I’ve probably spent over 20 years secretly worrying that I would end up alone – unmarried and childless. What if my relationship doesn’t work out? What if I end up single and stay single?

These are the big questions that have hung over my head in the past couple decades, even when I’ve been in a relationship.

And the biggest question of them all: What if I wait too long and miss my chance of having a baby naturally?

I’ll tell you what gives me faith:

  • I know how to read the signs of fertility in my body. I know when I ovulate. And based on my mucus patterns and my menstrual flow, I know my cycle is healthy. I learned this from my friend Amy Sedgewick of Red Tent Sisters who helps women use fertility awareness for both contraception and to conceive without medical intervention.
  • I have access to the most powerful and ancient method for healing reproductive health. Life may not have given me a husband or a baby yet, but what I have been gifted with is a yoga and meditation practice that creates reproductive health miracles for women, including myself. For me it was healing PMS madness and debilitating menstrual cramps. For many of my students they’ve used the Moon Goddess practice to conceive. Like Karima, who healed her cysts so she could conceive. Or Susan who used the practice to put her faith back in the universe, and let the miracle of pregnancy happen. Or Yuko who after 3 years of ‘trying’ got her cycle back on track and conceived naturally.
  • The real statistics for women in their 30’s. Shawn Gallagher who is a respected Childbirth Hypnotist and Non-practicing Midwife and a friend, recently posted an article on facebook entitled, “How long can you wait to have a baby?” The author, Jean Twenge, is a Psychology Researcher who was asking herself that same question when she found herself divorced at age 30. After looking at the sources behind the ominous statistics she realized the decline in fertility over the course of a woman’s 30s has been oversold.

Fertility declines ONLY 4% for women in their 30’s vs. 20’s

unexplained infertility truthHere’s what the numbers really say from the well-researched author of The Impatient Woman’s Guide to Getting Pregnant, Jean Twenge. (extracted from her article in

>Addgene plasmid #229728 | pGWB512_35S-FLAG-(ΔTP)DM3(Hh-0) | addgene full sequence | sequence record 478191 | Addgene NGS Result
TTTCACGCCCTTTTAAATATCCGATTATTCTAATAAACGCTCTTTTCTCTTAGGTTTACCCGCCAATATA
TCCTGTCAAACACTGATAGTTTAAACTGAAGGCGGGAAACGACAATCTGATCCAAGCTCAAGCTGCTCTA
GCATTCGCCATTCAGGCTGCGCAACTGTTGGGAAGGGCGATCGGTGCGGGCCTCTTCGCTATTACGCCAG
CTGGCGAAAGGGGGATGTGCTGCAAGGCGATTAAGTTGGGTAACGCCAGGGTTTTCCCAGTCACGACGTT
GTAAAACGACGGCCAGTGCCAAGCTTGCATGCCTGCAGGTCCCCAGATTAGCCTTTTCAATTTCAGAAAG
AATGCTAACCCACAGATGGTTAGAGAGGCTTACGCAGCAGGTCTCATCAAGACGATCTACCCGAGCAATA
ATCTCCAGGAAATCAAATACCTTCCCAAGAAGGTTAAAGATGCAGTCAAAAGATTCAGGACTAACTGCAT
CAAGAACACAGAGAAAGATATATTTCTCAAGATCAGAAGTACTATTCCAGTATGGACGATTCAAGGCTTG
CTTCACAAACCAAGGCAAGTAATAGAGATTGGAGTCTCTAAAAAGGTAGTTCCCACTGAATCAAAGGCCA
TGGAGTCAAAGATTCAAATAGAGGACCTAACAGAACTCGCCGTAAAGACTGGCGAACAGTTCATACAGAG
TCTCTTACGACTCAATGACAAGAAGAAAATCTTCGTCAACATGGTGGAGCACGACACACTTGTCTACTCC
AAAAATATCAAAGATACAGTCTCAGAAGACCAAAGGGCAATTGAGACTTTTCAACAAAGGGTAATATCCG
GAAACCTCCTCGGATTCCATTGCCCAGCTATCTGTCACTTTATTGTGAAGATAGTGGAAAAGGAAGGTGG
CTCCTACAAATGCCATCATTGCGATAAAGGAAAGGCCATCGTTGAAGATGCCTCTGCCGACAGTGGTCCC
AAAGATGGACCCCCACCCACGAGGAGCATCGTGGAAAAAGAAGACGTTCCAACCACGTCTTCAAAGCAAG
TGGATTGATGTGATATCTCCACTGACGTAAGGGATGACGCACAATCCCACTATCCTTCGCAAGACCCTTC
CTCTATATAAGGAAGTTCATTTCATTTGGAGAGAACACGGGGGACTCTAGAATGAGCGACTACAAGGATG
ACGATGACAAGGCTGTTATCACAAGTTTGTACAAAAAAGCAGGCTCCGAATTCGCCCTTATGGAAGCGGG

“The widely cited statistic that one in three women ages 35 to 39 will not be pregnant after a year of trying, is based on an article published in 2004 in the journal Human Reproduction. Rarely mentioned is the source of the data: French birth records from 1670 to 1830. The chance of remaining childless—30 percent—was also calculated based on historical populations.”

“In other words, millions of women are being told when to get pregnant based on statistics from a time before electricity, antibiotics, or fertility treatment. Most people assume these numbers are based on large, well-conducted studies of modern women, but they are not. When I mention this to friends and associates, by far the most common reaction is: “No … No way. Really?

“Surprisingly few well-designed studies of female age and natural fertility include women born in the 20th century—but those that do tend to paint a more optimistic picture. One study, published in Obstetrics & Gynecology in 2004 and headed by David Dunson (now of Duke University), examined the chances of pregnancy among 770 European women. It found that with sex at least twice a week, 82 percent of 35-to-39-year-old women conceive within a year, compared with 86 percent of 27-to-34-year-olds. (The fertility of women in their late 20s and early 30s was almost identical—news in and of itself.)”

“Another study, released this March in Fertility and Sterility and led by Kenneth Rothman of Boston University, followed 2,820 Danish women as they tried to get pregnant. Among women having sex during their fertile times, 78 percent of 35-to-40-year-olds got pregnant within a year, compared with 84 percent of 20-to-34-year-olds.”

“A study headed by Anne Steiner, an associate professor at the University of North Carolina School of Medicine, the results of which were presented in June, found that among 38- and 39-year-olds who had been pregnant before, 80 percent of white women of normal weight got pregnant naturally within six months (although that percentage was lower among other races and among the overweight). “In our data, we’re not seeing huge drops until age 40,” she told me.”

“Even some studies based on historical birth records are more optimistic than what the press normally reports: One found that, in the days before birth control, 89 percent of 38-year-old women were still fertile. Another concluded that the typical woman was able to get pregnant until somewhere between ages 40 and 45. Yet these more encouraging numbers are rarely mentioned—none of these figures appear in the American Society for Reproductive Medicine’s 2008 committee opinion on female age and fertility, which instead relies on the most-ominous historical data.”

“In short, the “baby panic”—is based largely on questionable data. We’ve rearranged our lives, worried endlessly, and forgone countless career opportunities based on a few statistics about women who resided in thatched-roof huts and never saw a lightbulb. In Dunson’s study of modern women, the difference in pregnancy rates at age 28 versus 37 is only about 4 percentage points. Fertility does decrease with age, but the decline is not steep enough to keep the vast majority of women in their late 30s from having a child.”

If you’re a woman in your mid-late 30’s inhale deeply and breathe a sigh of relief. It’s not too late for you. This is really good news!